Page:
Integrated 4G or Hotspot? How Do You Choose Your Tablet Connectivity?

Integrated 4G or Hotspot? How Do You Choose Your Tablet Connectivity?

I have a dilemma. While I don’t need to upgrade my iPad 3, I have the “I want a new tablet” itch, and it looks like the newly updated iPad mini will fit the bill nicely. The real question, though, is whether to opt for another wifi tablet or purchase one with integrated 4G!

The other Gear Diary editors see this as a no-brainer; the convenience of having integrated 4G is worth the cost, hands down. But it occurred to me that it was worth investigating whether that’s really the case, or whether there are other, more cost-effective ways to have a connected iPad. Would tethering or a separate hotspot make more sense?

Let’s start with a few basic assumptions; it will cost $10/month to add an iPad to my Verizon plan, and it costs an additional $10 to move us up from a 4GB shared bucket to a 6GB bucket. So, somewhere around $20/month to add an iPad with 4G. There’s also the additional $130 for the integrated 4G in the iPad up front. So that breaks down the costs for an integrated iPad.

The there’s the wifi+tethering option. For the additional $10, I can increase our data bucket and tether a wifi iPad to my Lumia. The downside is that this means I’m likely to drain my phone battery faster, plus I need my phone and iPad in roughly the same spot. But since I mostly use my iPad in a fixed location, like home (where there’s wifi) and work (where there’s not) this option is somewhat appealing.

Of course, the way around the battery issue is to use a dedicated hotspot. I have a T-Mobile hotspot right now, but it ends in December. If I were to go this route, I would have the cost of a hotspot plus the extra device charge of $10, as well as the extra uptick in data costs. From an out of pocket standpoint, this isn’t so different than the iPad Mini with integrated 4G, except that this data is far more portable. If the iPad gets replaced or swapped, it doesn’t matter, since the hotspot is independent. If I want to tether Sarah’s Kindle Fire, or anyone else’s device, I can easily. At the same time, this hotspot function works for my Lumia as well as the iPad with 4G, and I can count on one hand the number of times someone else has used my hotspot. So the perceived flexibility isn’t as much of a boon as it first appears.

I started this little thought experiment convinced that, despite the assurances of my fellow Gear Diary editors, there really was a savings to decoupling 4G and a tablet. Now, I’m not so sure, and am leaning towards getting a 4G Mini. However, I reserve the right to change my mind before they start shipping!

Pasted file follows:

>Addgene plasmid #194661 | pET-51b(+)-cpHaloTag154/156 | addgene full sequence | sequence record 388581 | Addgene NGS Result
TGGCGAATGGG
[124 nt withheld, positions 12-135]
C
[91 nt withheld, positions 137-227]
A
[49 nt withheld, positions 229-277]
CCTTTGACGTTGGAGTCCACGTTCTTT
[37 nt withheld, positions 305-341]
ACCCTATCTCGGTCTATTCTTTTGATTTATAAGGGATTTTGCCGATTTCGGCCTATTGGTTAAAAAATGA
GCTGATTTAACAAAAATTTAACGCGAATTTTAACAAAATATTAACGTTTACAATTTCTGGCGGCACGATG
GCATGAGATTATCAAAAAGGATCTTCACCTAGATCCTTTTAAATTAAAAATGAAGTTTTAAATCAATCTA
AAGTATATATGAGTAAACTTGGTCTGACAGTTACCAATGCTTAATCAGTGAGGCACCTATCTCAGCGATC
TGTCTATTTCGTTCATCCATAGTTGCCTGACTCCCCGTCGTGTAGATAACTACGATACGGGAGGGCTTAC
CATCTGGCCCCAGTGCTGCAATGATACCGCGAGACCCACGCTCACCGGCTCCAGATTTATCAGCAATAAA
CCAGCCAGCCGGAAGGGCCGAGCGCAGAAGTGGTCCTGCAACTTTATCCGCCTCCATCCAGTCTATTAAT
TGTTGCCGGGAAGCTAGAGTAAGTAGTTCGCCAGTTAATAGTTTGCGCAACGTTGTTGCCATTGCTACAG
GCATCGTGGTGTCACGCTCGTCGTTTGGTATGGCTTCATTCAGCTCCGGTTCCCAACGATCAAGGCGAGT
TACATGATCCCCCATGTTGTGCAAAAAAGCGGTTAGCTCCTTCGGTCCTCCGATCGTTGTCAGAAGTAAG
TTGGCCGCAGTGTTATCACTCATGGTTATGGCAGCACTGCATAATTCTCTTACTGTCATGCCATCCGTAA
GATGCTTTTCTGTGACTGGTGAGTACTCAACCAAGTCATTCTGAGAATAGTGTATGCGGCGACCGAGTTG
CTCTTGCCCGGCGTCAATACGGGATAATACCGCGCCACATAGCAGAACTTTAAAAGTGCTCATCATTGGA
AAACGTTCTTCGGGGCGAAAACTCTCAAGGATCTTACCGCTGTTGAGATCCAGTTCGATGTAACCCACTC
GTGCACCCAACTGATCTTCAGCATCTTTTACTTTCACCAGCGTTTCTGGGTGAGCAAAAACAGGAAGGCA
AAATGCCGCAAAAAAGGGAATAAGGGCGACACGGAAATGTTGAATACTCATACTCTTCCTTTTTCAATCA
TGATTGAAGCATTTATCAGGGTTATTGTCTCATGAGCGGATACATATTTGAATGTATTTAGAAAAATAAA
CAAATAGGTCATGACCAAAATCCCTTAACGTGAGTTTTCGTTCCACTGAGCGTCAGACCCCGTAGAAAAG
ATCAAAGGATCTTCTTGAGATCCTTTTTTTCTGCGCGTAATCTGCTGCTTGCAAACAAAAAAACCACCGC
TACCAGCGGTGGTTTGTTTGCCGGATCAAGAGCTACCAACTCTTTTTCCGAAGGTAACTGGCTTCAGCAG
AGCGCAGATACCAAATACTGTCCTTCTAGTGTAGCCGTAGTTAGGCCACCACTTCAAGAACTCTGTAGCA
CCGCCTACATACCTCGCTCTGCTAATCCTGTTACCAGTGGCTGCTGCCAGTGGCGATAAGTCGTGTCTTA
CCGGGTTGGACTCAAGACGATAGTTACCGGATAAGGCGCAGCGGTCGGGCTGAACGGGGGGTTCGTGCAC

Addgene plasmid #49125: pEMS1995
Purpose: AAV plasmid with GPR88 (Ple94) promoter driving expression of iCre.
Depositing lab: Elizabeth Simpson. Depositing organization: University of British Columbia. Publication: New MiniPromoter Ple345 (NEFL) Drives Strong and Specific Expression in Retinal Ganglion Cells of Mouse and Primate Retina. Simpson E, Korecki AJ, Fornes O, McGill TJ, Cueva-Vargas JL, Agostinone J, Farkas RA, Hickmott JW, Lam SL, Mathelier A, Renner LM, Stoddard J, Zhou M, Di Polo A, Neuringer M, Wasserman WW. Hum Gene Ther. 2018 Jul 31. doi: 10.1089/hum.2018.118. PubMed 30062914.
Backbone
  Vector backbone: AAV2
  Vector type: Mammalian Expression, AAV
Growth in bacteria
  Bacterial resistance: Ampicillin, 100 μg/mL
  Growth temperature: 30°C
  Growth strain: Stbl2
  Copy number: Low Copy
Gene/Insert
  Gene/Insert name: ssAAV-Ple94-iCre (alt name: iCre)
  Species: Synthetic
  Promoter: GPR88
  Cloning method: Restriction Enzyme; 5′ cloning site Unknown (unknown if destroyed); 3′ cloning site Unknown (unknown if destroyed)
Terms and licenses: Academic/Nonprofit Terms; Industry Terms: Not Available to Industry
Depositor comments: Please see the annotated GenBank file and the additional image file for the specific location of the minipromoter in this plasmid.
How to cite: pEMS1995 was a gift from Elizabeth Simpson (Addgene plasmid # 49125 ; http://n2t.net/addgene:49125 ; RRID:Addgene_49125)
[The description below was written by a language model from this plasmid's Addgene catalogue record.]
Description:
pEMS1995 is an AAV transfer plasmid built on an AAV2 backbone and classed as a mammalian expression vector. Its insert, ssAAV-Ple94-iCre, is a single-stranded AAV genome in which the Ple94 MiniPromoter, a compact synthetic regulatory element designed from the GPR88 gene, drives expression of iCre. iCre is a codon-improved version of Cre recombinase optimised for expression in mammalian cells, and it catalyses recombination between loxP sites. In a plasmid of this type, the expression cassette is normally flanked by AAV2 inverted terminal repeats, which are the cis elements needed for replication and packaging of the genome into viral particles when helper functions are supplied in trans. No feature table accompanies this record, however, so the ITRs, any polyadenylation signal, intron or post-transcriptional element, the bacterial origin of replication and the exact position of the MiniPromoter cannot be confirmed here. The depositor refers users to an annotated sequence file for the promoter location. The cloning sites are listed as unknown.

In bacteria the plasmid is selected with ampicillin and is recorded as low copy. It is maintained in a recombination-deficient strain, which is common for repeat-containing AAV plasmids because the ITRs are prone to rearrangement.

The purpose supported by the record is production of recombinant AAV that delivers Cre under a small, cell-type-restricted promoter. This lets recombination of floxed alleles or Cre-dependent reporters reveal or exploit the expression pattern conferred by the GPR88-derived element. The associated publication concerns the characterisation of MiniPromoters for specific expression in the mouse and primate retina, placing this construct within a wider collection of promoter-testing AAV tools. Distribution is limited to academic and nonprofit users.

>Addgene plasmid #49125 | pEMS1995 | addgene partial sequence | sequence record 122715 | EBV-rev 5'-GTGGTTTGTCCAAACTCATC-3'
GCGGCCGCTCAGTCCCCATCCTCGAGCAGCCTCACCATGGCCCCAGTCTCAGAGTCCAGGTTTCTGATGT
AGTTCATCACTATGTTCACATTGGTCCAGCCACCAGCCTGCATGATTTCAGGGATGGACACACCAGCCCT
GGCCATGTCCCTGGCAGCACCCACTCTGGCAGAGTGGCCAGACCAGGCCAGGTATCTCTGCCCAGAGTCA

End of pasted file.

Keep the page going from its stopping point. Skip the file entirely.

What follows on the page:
What about you? Do you opt for integrated connectivity in your devices, or does a separate hotspot meet your needs? Let us know in the comments what your choice is and why!



Zek has been a gadget fiend for a long time, going back to their first PDA (a Palm M100). They quickly went from researching what PDA to buy to following tech news closely and keeping up with the latest and greatest stuff. They love writing about ebooks because they combine their two favorite activities; reading anything and everything, and talking about fun new tech toys. What could be better?

5 Comments on "Integrated 4G or Hotspot? How Do You Choose Your Tablet Connectivity?"

  1. I’m on AT&T right now with the grandfathered unlimited plan, so tethering to my iPhone isn’t an option, and I don’t particularly want to buy a dedicated 4G/LTE hotspot.

    Additionally, I really don’t have a need for 4G/LTE connectivity very often since most places I use the iPad have Wifi.

    So I’m considering going with T-Mobile for the iPad Air/mini. The free 200 MB/month and decent al la carte data plan options make this a no-brainer for me.

  2. As I mentioned to Carly when she asked us, I am definitely going integrated LTE on the iPad Air. I had a WiFi iPad 1 and iPad 2, then got a 4G iPad 3, then back to WiFi for the iPad Mini (because I didn’t think I’d keep it).

    One other issue is SPEED! Any tethering solution is slower than having built-in LTE, with some estimates saying you lose 50% speed.

  3. I have an LTE iPad 3 on VZW (and my kids have LTE Minis on the plan) and I love having it. I just need to carry one thing when I travel, and I can tether with the iPad, which has a much better battery for that than any phone.

  4. Drew Guttadore | October 27, 2013 at 9:31 pm |

    Amazing the appalling costs of 4G in US.. Anyplace else, get a prepaid sim and pay $10 a month for a gig.. If you don’t use it for a month it doesn’t matter.. Charge it up again when you need it..

  5. Doug Miller | October 27, 2013 at 9:48 pm |

    You can do that in the US as well. The Verizon iPad comes with a SIM and you can get a 1GB prepaid plan for $20 a month, which you can turn on or off anytime. (2GB for $30). But you can also add it to an existing shared postpaid mobile plan for smartphones for $10 a month and use the same pool of data as the phones and othe tablets on the plan use, and you can add or remove the iPad anytime – it’s not under a contract but month to month, even if your phones are under contract.

    But, yeah, the phone plans are ridiculous.